Project Green Oman
Rohit Nair, July 04, 2012 Email to a friend  | Print

A student of Indian School Salalah, Hridith's Project Green Oman was selected from among numerous others as the best project from the sultanate. “I found out about the project from my teachers. My geography teacher asked me to participate. She saw it as a good way to show my involvement with green projects and my love for nature,” said Hridith. Ever since he can remember, Hridith was fond of wandering around the garden at home and spending time with grandparents, who have been a big influence in his life. “When I used to visit my grandparents in Kerala, they’d take me to the garden and show me how to plant saplings and take care of trees and plants that were growing there.

“But all along I had this burning question: 'What can I do for nature?',” said Hridith. “I started coming up with ideas and wanted to share some of these thoughts and ideas with others. The competition was a great platform for this.” Hridith started making posters and stuck them in his school, in public places near his house and in Indian Social Club Salalah. He also gave them to his mother, Hridhya S Menon, who put them up in the college she teaches at; and his father, Dr Shaji S Sreedhar, took them to his clinic. “We were only glad to help Hridith in anyway we could. We are very proud of his motivation and he is so passionate about this subject,” said Hridhya.

“More and more people started noticing the posters. My neighbours' children also helped me spread awareness and I even got support from a ministry official,” said Hridith. He also planted saplings in his kitchen garden, including cabbage, spinach, ginger, plantain, bitter gourd, chillies and coconuts in April. “A farmer came to our house and taught me how to plant saplings and care for them. I also visited some nurseries and asked many questions.” His project addressed five main issues - climate change, ecosystem conservation, recycling and waste management, green buildings and spreading awareness about the need to conserve nature.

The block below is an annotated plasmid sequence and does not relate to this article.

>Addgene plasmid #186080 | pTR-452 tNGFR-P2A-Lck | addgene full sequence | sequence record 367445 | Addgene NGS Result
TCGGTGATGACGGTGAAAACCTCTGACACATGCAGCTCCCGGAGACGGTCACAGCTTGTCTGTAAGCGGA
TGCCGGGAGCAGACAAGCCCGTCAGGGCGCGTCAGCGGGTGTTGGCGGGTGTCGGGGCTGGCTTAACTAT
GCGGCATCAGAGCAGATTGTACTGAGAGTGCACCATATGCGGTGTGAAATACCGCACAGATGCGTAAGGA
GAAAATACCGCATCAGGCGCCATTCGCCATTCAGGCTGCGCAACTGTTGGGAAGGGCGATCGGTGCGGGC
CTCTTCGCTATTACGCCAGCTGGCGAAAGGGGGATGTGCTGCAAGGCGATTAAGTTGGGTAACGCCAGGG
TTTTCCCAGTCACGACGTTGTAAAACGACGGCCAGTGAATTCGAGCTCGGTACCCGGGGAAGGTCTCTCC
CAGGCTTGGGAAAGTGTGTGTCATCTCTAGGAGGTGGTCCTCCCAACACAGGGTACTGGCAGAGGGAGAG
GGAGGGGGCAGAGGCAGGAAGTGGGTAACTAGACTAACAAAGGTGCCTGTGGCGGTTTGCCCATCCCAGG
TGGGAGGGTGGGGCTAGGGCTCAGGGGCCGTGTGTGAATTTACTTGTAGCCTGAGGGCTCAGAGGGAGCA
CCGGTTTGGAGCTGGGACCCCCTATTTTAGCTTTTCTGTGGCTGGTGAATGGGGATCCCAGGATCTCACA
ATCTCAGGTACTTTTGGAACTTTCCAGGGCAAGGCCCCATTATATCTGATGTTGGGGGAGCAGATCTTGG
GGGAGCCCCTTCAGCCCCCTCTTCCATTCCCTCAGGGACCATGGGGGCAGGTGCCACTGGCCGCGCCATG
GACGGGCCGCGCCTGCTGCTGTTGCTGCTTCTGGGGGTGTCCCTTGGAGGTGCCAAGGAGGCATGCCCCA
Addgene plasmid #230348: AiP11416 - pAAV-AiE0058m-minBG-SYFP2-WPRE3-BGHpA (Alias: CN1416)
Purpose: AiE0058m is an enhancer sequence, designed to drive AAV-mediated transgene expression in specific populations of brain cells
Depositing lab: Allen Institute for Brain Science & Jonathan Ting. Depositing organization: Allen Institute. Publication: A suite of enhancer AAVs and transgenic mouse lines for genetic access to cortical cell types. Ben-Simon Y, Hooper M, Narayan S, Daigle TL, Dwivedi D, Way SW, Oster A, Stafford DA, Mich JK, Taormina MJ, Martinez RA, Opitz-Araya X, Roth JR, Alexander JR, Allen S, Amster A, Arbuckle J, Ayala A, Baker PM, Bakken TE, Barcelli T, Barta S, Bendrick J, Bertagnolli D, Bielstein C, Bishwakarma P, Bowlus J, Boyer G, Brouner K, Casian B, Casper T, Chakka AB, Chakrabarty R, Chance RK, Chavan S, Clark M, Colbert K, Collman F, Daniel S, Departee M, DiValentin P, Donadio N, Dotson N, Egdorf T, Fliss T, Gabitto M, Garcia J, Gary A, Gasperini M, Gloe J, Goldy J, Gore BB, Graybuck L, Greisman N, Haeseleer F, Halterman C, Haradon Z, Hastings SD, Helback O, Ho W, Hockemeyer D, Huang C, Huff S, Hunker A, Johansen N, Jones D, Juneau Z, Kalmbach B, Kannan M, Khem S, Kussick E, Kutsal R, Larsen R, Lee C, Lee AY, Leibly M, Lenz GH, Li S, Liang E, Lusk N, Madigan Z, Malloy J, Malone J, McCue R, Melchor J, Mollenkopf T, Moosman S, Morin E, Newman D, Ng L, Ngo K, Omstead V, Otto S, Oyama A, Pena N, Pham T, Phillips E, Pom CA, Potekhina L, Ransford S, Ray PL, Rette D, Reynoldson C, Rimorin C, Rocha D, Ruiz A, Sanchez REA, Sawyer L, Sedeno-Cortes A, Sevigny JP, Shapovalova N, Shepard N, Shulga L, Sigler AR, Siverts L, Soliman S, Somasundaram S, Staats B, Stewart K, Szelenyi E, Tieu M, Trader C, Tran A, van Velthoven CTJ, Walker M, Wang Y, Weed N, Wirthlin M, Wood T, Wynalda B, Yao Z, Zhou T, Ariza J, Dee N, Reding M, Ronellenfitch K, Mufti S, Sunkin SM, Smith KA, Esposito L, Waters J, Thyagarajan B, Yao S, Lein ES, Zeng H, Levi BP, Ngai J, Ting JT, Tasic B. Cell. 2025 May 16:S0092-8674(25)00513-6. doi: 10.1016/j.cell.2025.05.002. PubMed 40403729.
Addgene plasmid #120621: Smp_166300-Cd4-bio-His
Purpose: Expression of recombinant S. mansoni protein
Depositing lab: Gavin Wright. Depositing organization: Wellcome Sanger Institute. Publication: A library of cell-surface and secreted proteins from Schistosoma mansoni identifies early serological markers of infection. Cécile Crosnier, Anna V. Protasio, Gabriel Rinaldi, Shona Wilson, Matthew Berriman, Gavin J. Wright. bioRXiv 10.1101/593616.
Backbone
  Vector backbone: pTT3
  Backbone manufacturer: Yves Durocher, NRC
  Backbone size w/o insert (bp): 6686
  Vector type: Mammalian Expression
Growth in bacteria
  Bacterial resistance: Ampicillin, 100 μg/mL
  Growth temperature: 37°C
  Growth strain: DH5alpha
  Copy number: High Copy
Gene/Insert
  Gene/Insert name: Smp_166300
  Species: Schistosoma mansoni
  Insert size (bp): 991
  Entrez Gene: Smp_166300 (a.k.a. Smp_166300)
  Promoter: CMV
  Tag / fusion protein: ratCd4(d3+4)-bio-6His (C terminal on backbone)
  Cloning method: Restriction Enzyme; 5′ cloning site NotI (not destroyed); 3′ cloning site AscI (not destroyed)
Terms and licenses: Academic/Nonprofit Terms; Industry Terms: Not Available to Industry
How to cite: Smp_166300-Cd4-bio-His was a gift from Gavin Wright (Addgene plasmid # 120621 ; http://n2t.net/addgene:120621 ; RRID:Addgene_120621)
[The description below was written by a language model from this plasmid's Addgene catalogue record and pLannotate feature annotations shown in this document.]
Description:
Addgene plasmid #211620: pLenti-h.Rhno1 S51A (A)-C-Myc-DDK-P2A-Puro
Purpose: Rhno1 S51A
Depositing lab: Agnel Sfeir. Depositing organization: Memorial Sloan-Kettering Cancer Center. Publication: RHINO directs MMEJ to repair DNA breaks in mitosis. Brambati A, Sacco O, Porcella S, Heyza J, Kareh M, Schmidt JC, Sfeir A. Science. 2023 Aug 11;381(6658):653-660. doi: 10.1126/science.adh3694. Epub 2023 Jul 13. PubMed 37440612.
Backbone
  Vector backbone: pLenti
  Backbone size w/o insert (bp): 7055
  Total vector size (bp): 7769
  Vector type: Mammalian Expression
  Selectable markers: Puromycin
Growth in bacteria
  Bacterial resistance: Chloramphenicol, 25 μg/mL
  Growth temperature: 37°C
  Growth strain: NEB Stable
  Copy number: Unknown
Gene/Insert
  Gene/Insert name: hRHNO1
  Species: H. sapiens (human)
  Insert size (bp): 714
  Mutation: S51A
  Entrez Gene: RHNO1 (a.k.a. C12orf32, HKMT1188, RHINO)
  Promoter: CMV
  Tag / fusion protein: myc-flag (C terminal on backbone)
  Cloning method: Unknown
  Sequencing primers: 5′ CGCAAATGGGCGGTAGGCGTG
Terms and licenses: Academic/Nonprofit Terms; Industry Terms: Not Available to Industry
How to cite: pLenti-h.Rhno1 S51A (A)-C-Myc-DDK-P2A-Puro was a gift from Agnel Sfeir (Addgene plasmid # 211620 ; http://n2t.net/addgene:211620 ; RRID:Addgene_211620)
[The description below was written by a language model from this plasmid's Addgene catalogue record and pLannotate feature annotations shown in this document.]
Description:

“At first, none of my friends wanted to be a part of this, and said that nothing will happen despite all my efforts. But my brother - he's only in second grade, he understood the importance of caring for nature - was very supportive and volunteered to help me throughout,” said Hridith. “I learnt that nature can provide for us in so many ways. I remember reading this quote, 'Nature can satisfy everyone's need, but can never satisfy everyone's greed.' It got me thinking about our responsibility to nature. When I found out I won, I couldn't believe it. I didn't do it to win, but because I cared and wanted to share my ideas. It was such a simple concept, I thought it had been done already and that it was not so important.” 

Hridith has ambitions of becoming a plastic surgeon and is passionately interested in biology. “I don't think we have to amass wealth for personal gain. We should all allocate some of our money to protecting what little resources we have, to ensure a better future for our children and our children's children. I know I will die in about 50-60 years, but what will I leave behind for my children or my grandchildren? What kind of earth will they inherit? The funny thing is we can see this as children, and we're concerned. How is it possible that the older generations do not care as much? I just don't understand this,” laments Hridith.

With the award he received, Hridith has not only brought accolades for his school and those who supported him, but also to Oman. “Even though I'm Indian, I believe Oman is my home. It is where I received my education, where I live. The beauty in this country is pristine and the land is capable of providing everything we need for green living. Oman has the potential to set an example for other countries, not just in the region, but also for the world.”